C’attitude’… an undesirable behaviour


Cats don’t plan nasty behaviour. They probably don’t lie around the house waiting to punish their humans for some perceived behavioural infraction or slight. “It’s more likely they are saying, Hey, This is my house,” says Katherine A Houpt, VMD, PhD, Director of Cornell University College of Veterinary Medicine’s Behaviour Clinic, NY.

Kitty behaviour…it’s all in the genes
Probably more than 50 percent of cat behaviours is genetically programmed. Cats were originally solitary hunters and territorial animals. Cats began to live together in social groups only when humans began to provide concentrated sources of food.
Early socialization…a must
Cats must be socialized early. The critical period for the socialisation of cats is 2-7 weeks of age. During that time, kittens should meet other cats, humans and dogs. Cats who are not socialised early may end up as difficult house cats.
Numbers count…
A one-cat household will have fewer socialization problems than a two-cat household. And having three cats in the house almost always leads to some trouble – aggression, spraying, or litter box infractions. When a new cat joins the household, it is not necessarily the original cat who is the aggressor; it can be the new cat. If this arrangement occurs, keep the litter boxes separated as well.
The problem can also develop with as simple an act as taking one cat to the veterinarian. Another cat doesn’t recognize him upon his return. The returning cat smells different.
Cattitude…the signs
Besides obvious behaviour, how do you know when an attitude develops? Cats stare and they walk with their hind legs extended so that their backs slope form tail to shoulder. Sometimes they make caterwauling sounds and hissing noises (although hissing can also indicate fear). In addition, a cat staring at a human in irritation may lash his tail from side and point its ears backward. A wagging tail is a happy dog but an angry cat.
Taming the kitty…

  • Bell the cat: One way to discourage staring and tension between cats is to put a bell on the aggressor; the bell warns the other cat.
  • Keep the two cats separate: It is important that the victim not be frightened of the other cat. One elaborate way to reintroduce cats if they become hostile is to keep the aggressor in a less desirable area of the house behind a solid door, gradually replaced by a plastic door, a screen door, or a door open just a crack. It is not always possible to do this unfortunately but as an alternative the aggressor can be put in a cage while the other cat remains free.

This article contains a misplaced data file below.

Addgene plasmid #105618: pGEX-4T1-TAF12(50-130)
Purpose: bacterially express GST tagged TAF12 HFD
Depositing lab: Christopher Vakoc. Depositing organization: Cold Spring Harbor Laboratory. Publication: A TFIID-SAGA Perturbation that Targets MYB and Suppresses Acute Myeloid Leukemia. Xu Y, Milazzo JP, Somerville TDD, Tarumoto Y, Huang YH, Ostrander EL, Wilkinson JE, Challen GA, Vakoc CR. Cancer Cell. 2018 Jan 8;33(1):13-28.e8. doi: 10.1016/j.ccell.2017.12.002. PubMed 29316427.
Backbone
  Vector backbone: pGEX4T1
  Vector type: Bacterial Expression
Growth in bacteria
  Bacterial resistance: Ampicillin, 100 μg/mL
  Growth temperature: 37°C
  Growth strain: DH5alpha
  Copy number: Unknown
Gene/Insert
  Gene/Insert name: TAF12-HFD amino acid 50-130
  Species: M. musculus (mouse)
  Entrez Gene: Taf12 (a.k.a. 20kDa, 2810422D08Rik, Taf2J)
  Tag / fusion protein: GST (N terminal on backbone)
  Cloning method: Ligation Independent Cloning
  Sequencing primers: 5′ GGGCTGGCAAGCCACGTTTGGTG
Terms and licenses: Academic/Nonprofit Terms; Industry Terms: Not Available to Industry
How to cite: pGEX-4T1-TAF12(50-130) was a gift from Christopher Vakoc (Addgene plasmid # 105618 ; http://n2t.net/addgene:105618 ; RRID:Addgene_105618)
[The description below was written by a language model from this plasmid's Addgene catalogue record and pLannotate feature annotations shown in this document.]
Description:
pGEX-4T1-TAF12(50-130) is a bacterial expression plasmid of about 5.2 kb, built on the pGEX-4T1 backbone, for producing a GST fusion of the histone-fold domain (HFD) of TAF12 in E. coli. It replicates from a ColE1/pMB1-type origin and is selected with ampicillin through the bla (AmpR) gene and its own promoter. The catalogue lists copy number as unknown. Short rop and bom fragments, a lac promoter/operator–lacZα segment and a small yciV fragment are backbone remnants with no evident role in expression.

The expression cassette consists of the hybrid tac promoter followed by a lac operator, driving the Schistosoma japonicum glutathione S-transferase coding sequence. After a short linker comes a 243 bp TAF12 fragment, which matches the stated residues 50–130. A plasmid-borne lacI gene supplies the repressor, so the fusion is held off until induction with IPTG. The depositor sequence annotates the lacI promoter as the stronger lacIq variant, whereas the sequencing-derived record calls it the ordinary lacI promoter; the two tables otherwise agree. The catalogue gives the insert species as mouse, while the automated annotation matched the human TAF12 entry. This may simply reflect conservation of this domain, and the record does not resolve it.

• Feed them together: Feed the cats their meals together, although initially with their food bowls on opposite sides of the room. Gradually, move their food dishes closer together. When the aggressor is first let out of the cage, keep him on a harness.
  • Medication for both: Medication for both cats, prescribed by a veterinarian, may be useful – to reduce aggression in one cat and reduce anxiety in the other.
  • Careful with a pup: Don’t introduce a puppy to an adult cat – what is play to a puppy can be torture to a cat.
  • Redirected aggression: Cats go after human as well, especially after what they may consider to be a threatening experience. Owners do get attacked, but most often it is a case of redirected aggression; a cat seeing another cat out of the window may become aroused and attack his companion cat, a dog or his owner. The cat picks the handiest target and it is a good example of how tenuous cat social bonds are.
  • Work out a solution: Don’t let a bad attitude continue. Cats can become enemies forever unless you do something. It is wise to talk to your veterinarian as they will often have a good solution to the problems.

Thus, cattitude can be controlled and your kitty can be the epitome of love and friendship…your friend for life!

(Joan Henderson is based in Australia and she has judged furry felines in many other countries including the USA, Bermuda, Malaysia, South Africa, Hong Kong, Philippines and New Zealand).